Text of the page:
Paul Boag on digital comms in Higher Education

Last week, Acquia and Numiko hosted a discussion between digital comms teams in higher education and user experience consultant Paul Boag. Here are some of the questions raised, and what the group had to say...

How do I design a content hierarchy that keeps stakeholders happy?

You HAVE to prioritise. If you try and please everyone, you’ll please no-one. Understand the primary, secondary and tertiary objectives of a project and use this as basis for making UI decisions. Apply the laws of simplicity. Ask yourself, ‘Can I remove this content’? If not, ‘Can I hide it?’ By which we mean giving it lower prominence in the IA or creating a url that stakeholders can share but isn’t indexed by main site. Thirdly, ask ‘Can I visually reduce the significance of this content?’

But above all, push a UX agenda! It’s the best way to reach consensus.

Who should be in my digital team?

Digital teams are usually a weird hybrid of comms and IT. This can lead to a power struggle. The answer is ‘blended professionals’. These people should act as consultants to those procuring digital solutions and help to broker relationships. A digital comms team should be made up of communicators and educators: digital evangelists.

Or, move towards having a user experience team instead of a digital one.

…but hang on a minute, what about the devs?

Ideally they’d form part of your team of blended professionals or user experience experts, but groups recognise the potential to alienate those individuals from colleagues in software solutions, intranet, networks, hosting etc. Isolation is bad for technical innovation and Heads of Marketing rarely have the experience to effectively manage developers. The answer might be matrix management, where who you sit with doesn’t necessarily need to be your line manager.

How do I avoid having too many people editing our website?

A ‘hub and spoke’ model has worked well elsewhere. Each department has a ‘digital person’ they can rely on to manage content effectively and public affairs teams can have confidence that the tone of voice is consistent. It’s about centralised control, distributed management. Essentially the ambition is to have a sort-of-journalist in each team.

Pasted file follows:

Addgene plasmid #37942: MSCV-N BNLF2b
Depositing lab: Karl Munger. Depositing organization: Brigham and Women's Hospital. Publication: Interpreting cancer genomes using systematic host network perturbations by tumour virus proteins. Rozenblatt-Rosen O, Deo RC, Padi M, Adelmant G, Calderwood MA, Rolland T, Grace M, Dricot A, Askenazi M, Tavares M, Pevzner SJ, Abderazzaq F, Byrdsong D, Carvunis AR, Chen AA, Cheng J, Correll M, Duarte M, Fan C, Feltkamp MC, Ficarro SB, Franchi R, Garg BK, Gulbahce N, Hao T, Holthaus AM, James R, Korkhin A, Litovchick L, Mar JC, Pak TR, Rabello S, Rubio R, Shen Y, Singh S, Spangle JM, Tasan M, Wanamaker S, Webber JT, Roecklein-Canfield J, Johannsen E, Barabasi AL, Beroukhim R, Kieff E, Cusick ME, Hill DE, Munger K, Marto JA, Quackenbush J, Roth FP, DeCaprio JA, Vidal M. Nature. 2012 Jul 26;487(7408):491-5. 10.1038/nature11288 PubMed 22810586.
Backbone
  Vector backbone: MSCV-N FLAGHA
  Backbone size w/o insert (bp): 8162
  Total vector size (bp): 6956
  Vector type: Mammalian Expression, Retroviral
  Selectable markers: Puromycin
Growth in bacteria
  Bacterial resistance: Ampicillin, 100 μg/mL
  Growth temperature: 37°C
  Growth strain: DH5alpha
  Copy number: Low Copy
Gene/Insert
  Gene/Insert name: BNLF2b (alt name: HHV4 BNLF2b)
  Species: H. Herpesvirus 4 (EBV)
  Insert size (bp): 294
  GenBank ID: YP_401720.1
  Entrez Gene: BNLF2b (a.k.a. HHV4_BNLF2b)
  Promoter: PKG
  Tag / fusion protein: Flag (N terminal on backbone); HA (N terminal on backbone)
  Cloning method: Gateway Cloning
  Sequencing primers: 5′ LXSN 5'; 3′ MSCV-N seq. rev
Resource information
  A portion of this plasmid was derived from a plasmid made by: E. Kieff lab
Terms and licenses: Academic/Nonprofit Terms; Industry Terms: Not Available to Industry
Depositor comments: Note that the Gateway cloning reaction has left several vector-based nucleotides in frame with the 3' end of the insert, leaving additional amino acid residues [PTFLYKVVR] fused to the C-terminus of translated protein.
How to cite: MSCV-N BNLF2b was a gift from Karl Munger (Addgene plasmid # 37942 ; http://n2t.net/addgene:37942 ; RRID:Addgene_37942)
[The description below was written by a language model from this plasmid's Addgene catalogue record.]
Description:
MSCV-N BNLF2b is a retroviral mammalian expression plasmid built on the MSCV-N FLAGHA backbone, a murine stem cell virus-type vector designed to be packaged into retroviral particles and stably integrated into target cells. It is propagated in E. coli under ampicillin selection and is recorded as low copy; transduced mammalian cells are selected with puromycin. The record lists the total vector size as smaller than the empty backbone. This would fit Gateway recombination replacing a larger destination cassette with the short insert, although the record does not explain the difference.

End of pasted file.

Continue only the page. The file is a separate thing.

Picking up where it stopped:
This is not the reality in most places though. Most HE’s have hundreds of CMS editors and usually 2, 3 or even 4 content management systems on the go at any one time.

How do I negotiate the need to maintain an institutional tone of voice whilst giving departments scope to differentiate?

When people say ‘we need our own brand’ what they usually mean is ‘we need control over our own content’. Give them this.

Developing a pattern library enables you to maintain consistency in your UI patterns (thus enhancing the user journey) whilst also giving departments the flexibility to work within a broad but distinct set of visual guidelines.

Creating a service manual helps, too. This should set out your proposed approach; essentially a manifesto for content production and management.

Should I migrate all my content onto the new site following a redesign?

No! This is a once-in-a-decade opportunity to have a good clear out. Add it back in if someone complains, but don’t admit defeat first. Insist that each piece of content meets a clearly articulated organisational objective and/or user requirement.

To avoid stakeholders trying to squeeze too much onto a homepage, build policies and procedures rather than fight battles every time.

Check out Paul’s blog post on why higher education institutions should go open source:

https://boagworld.com/dev/when-thinking-content-management-go-open-source/.